Your Proactive Caregiver Advocate: Dr. Cynthia Speaks!

Dr. Cynthia J. Hickman
3 min readMar 10


Topic: Home Alone with Dementia or Alzheimer’s Disease- Is that Safe?

Most of us never think about losing our memory. You are not alone. It has been reported that up to 18% of adults over 60 have early stages of memory loss and cognitive problems. Since the population is aging, the occurrences and risks have increased. I cannot overstate how important it is to have the proper assistance and care in place when memory decline is occurring with your loved one.

Keeping our loved ones safe is often challenging in communities and families of color. For clarification, dementia is a general term for changes in memory, thinking, and reasoning that deteriorates. Alzheimer’s disease (AD) is a neurodegenerative disease that usually starts slowly and progressively worsens.

The cost of care, in either case, can be steep. Cost includes a decline in the income of the caretaker, the cost of medication, and the ability to hire caregivers. The situations mentioned, and are by no means exhaustive, create a home-alone situation. This is especially true if families are still in the workforce. We must think about safety!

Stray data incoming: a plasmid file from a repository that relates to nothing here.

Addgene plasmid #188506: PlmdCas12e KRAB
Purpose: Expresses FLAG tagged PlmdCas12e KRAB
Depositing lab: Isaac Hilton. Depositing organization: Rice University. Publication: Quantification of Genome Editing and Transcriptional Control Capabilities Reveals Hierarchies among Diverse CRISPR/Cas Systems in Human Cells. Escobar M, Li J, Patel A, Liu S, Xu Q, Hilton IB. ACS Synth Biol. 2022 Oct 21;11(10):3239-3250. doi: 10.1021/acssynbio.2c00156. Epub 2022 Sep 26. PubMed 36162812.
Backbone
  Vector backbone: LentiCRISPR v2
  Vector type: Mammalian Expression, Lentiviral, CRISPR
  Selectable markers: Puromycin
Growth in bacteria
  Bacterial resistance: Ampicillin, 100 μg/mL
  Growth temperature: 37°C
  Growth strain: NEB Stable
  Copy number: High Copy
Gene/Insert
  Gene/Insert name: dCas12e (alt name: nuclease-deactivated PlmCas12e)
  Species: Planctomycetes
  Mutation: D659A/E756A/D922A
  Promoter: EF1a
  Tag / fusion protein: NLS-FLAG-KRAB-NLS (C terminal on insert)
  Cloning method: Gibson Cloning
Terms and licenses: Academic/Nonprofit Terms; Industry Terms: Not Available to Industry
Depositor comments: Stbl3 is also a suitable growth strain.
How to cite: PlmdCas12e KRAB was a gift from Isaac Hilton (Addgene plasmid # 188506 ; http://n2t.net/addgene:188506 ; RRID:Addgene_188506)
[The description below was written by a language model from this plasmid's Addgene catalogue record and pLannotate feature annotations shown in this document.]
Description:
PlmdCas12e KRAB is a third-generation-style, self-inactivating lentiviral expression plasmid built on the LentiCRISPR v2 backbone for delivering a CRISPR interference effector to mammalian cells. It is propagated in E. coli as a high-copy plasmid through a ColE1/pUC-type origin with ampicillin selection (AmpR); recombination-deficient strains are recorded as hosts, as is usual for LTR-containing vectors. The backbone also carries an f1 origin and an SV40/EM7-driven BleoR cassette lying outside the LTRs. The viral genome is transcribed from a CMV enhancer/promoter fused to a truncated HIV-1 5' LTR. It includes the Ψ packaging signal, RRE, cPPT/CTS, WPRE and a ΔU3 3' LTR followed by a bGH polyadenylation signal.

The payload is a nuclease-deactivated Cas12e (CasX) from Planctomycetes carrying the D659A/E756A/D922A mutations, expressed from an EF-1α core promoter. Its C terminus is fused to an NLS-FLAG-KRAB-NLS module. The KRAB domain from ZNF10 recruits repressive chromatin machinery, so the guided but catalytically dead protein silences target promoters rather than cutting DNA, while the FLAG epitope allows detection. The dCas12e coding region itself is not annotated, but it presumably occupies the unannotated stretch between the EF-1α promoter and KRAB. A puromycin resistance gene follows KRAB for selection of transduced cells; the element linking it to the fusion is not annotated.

If your loved one’s basic needs require assistance, it is unsafe to leave them home alone, even for a short time. Driving, cooking, and going anywhere alone must stop, for safety’s sake. Many loved ones can fool us because while memory loss is not obvious, they can carry on a conversation that suggests they are clear in their thinking and analysis of their life and circumstance.

What To Do?

Start a conversation! Yes, families need to have the ‘What If’ talk and the ‘Who Will Help’ and When The Time Comes…Talk! It starts with a conversation about the signs and symptoms of memory loss. It begins with an assessment of the family history. Yes, genetics can play a role in this discussion. There are also screening tests that the healthcare provider can do.

With the many changes and challenges in our society, it is obvious as each day passes, that we must talk to each other about life, health, and death issues. We can no longer put our elderly loved ones in the hands of others unless it is absolutely required.

Sidebar: Memory decline is not solely an eldercare condition. Some health conditions can create ischemic change in blood vessels creating memory loss.

While caring for a loved one facing memory changes, it is helpful to challenge their brain with activities, photos, and conversation. Keeping your loved one active can help with the engagement of person, place, and time. If there are chronic health conditions, ensuring they are well-controlled is essential.

As Your Proactive Caregiver Advocate, never leave a loved one home alone with memory decline. Start a plan! Make a plan! We must protect our elders and others we love who may be struggling with the pain of memory loss.



Dr. Cynthia J. Hickman

Dr. Hickman is the author of From the Lens of Daughter, Nurse, and Caregiver: A Journey of Duty and Honor and The Black Book of Important for Caregivers.